There are quite a number of definitions for BPO (Business Process Outsourcing) as a subset of outsourcing and it’s delineation from other business practices such as shared services and IT outsourcing. The ability to define the terms BPO and outsourcing, since they first became popular in the nineties, has actually become more complex and diverse as the industries associated with those terms have evolved and the relevant service providers have branched into other areas of business, industry and professional services.


Outsourcing  is the contracting out of a business process, which an organisation may have previously performed internally or has a new need for, to an independent organisation from which the process is purchased back as a service.

Though the practice of purchasing a business function—instead of providing it internally—is a common feature of any modern economy, the term outsourcing became popular in America near the turn of the 21st century. An outsourcing deal may also involve transfer of the employees and assets involved to the outsourcing business partner.



The traditional concepts underlying BPO and outsourcing are being redefined by a range of trends including, cloud computing, social media, and crowd sourcing. To some extent the term outsourcing itself is becoming redundant.

These days most organisations form part of a network of suppliers and service providers that contribute to the final service or goods being delivered to the end-customer.3 It’s about sourcing the right resource at the right time for the best cost.

Off- Shoring, Near- Shoring and On- Shoring

Off-shoring involves shifting work to a foreign, distant (Out of Home Country) organisation in order to reduce production costs. Off-shoring is subject to several different constraints, however, such as time lag between the parties, differences in local employment laws and practices and cultural challenges.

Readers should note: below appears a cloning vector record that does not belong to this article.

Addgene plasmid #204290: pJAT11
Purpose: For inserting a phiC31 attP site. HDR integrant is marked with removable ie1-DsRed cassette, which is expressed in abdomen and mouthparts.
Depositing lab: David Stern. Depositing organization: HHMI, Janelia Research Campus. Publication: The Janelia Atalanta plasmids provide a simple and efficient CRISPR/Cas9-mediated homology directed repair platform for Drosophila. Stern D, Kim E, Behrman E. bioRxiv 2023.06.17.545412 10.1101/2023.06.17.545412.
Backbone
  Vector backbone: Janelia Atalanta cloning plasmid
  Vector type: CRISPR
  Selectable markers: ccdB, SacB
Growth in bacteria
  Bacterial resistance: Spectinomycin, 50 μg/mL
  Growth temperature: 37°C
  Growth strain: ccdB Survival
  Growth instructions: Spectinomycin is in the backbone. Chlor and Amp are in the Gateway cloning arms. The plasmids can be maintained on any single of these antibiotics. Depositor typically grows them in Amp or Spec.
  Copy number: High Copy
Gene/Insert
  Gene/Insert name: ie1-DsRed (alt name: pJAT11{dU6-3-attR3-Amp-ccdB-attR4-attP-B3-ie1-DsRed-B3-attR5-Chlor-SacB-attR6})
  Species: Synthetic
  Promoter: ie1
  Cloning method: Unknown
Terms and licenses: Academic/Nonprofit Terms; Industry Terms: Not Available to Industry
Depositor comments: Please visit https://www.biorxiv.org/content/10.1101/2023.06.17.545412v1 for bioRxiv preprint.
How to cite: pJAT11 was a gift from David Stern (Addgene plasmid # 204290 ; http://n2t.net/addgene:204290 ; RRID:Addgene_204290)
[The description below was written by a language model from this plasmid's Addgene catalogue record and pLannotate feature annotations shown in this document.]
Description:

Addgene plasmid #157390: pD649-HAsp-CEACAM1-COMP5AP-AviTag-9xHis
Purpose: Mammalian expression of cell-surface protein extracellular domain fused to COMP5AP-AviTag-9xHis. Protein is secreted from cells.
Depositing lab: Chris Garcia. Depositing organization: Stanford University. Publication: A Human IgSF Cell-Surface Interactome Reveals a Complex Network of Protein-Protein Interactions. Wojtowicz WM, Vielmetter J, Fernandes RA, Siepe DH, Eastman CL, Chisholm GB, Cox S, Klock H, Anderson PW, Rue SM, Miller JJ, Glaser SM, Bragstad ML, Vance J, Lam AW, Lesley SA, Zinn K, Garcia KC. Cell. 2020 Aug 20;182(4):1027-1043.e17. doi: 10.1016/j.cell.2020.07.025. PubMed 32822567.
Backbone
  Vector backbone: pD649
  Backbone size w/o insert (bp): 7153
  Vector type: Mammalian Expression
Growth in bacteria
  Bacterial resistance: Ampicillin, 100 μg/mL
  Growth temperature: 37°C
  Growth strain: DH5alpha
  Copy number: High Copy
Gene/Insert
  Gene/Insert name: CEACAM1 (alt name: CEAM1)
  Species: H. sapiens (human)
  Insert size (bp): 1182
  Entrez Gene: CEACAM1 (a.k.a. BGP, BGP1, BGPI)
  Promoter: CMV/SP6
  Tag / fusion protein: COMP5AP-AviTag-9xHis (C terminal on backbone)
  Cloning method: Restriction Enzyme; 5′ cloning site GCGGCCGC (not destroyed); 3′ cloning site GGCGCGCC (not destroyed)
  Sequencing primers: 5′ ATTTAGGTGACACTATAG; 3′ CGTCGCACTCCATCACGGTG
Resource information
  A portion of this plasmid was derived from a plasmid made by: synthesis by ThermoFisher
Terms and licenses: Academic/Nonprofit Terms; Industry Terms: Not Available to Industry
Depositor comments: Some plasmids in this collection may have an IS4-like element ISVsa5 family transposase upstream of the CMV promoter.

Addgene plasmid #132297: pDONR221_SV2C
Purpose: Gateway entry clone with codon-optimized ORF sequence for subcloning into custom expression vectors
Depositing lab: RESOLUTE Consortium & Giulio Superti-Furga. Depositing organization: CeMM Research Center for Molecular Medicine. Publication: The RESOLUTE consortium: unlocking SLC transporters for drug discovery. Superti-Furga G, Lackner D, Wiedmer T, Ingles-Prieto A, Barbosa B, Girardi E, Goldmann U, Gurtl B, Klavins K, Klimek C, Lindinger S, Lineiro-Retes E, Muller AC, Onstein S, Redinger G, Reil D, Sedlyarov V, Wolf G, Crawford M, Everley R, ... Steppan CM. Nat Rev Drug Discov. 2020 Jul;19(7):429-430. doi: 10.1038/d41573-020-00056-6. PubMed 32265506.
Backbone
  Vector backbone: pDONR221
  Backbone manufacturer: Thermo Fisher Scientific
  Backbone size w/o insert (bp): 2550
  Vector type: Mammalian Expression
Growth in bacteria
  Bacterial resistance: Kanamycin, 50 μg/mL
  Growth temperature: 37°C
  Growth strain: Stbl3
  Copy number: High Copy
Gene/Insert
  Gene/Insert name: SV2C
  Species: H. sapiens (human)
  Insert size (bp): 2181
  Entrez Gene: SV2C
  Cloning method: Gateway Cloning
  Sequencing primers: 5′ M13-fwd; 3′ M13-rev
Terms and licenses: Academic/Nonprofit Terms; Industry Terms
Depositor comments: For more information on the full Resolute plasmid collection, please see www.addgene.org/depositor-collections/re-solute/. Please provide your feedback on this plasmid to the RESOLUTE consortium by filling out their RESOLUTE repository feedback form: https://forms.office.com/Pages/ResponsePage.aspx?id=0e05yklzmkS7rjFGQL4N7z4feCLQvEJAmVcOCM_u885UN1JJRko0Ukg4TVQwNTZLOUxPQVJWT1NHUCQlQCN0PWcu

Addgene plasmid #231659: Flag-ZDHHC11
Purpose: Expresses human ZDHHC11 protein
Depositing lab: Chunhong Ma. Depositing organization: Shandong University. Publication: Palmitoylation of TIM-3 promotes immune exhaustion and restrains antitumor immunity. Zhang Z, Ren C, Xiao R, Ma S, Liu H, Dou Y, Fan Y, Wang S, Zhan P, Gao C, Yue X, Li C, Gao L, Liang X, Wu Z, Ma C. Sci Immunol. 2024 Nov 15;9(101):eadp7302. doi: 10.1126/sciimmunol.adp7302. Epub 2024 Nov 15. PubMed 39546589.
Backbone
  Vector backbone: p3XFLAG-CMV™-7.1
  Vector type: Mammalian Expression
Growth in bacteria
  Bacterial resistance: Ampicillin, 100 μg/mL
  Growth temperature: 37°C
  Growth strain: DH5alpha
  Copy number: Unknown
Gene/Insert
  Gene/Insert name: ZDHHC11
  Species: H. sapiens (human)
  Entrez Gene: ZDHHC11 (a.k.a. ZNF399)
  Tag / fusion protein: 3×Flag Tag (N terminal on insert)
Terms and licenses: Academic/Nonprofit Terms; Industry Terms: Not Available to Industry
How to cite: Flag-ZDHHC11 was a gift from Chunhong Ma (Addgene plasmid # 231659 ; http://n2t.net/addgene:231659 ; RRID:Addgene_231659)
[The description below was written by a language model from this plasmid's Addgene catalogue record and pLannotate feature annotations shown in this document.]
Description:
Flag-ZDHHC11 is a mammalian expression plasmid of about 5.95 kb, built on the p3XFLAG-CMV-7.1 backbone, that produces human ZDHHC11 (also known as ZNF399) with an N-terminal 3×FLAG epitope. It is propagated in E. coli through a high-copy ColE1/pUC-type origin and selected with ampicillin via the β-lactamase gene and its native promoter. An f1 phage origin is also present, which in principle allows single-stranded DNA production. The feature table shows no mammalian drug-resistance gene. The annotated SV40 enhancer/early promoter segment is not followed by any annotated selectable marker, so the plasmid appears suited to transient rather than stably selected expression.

Near-shoring is the transfer of business or IT processes to companies in a nearby country, (i.e. USA to Canada or Australia to New Zealand) often sharing a border, where both parties expect to benefit from one or more of the following dimensions of proximity: geographic, temporal (time zone), cultural, linguistic, economic, (i.e. NAFTA) political, or historical linkages.

Accounts Management

Captive vs Third Party

Third-party outsourcing is the typical client-vendor relationship governed by contractual obligations and service level agreements over a certain period of time. In the past it was mainly driven by motives such as short- term cost savings and staffing flexibility. In recent years the focus has shifted towards relationships that allow for innovation and contribute strategic value to the client organisation. For example, Vested Outsourcing (also known as “Vested”) is a hybrid business model in which both parties (company and the service provider) in an outsourcing or business relationship focus on shared values and goals to create an arrangement that is mutually beneficial to each.


Organisations that want to establish captive centres have similar goals as those deploying shared services operations.


Delegating a job to someone within a company, as opposed to someone outside of the company (outsourcing). One reason for insourcing to occur is if a company had previously outsourced a certain task, but was no longer satisfied with the work being done on that task, so the company could therefore insource the task and assign it to someone within the company who they believe will do a better job. A variation of this model in the Virtual labour hire model.


Shared Services refers to the provision of a service by one part of an organisation or group where that service had previously been found in more than one part of the organisation or group. Thus, the funding and resourcing of the service is shared and the providing department effectively becomes an internal service provider.

Crowd Sourcing

Crowdsourcing is a form of outsourcing, where tasks, traditionally performed by employees or contractors are given to an undefined, large group of people or community through an open call for submissions. Businesses such as Vegemite and Telstra have used crowd sourcing to tap into the ideas of a mass audience and customer base to come up with product, service and branding idea.


Rightsourcing is selecting the best way to procure a service and deciding whether a company is best served by performing a business requirement in-house or contracting it out to a third-part service provider. Rightsourcing literally means “choosing the correct source.”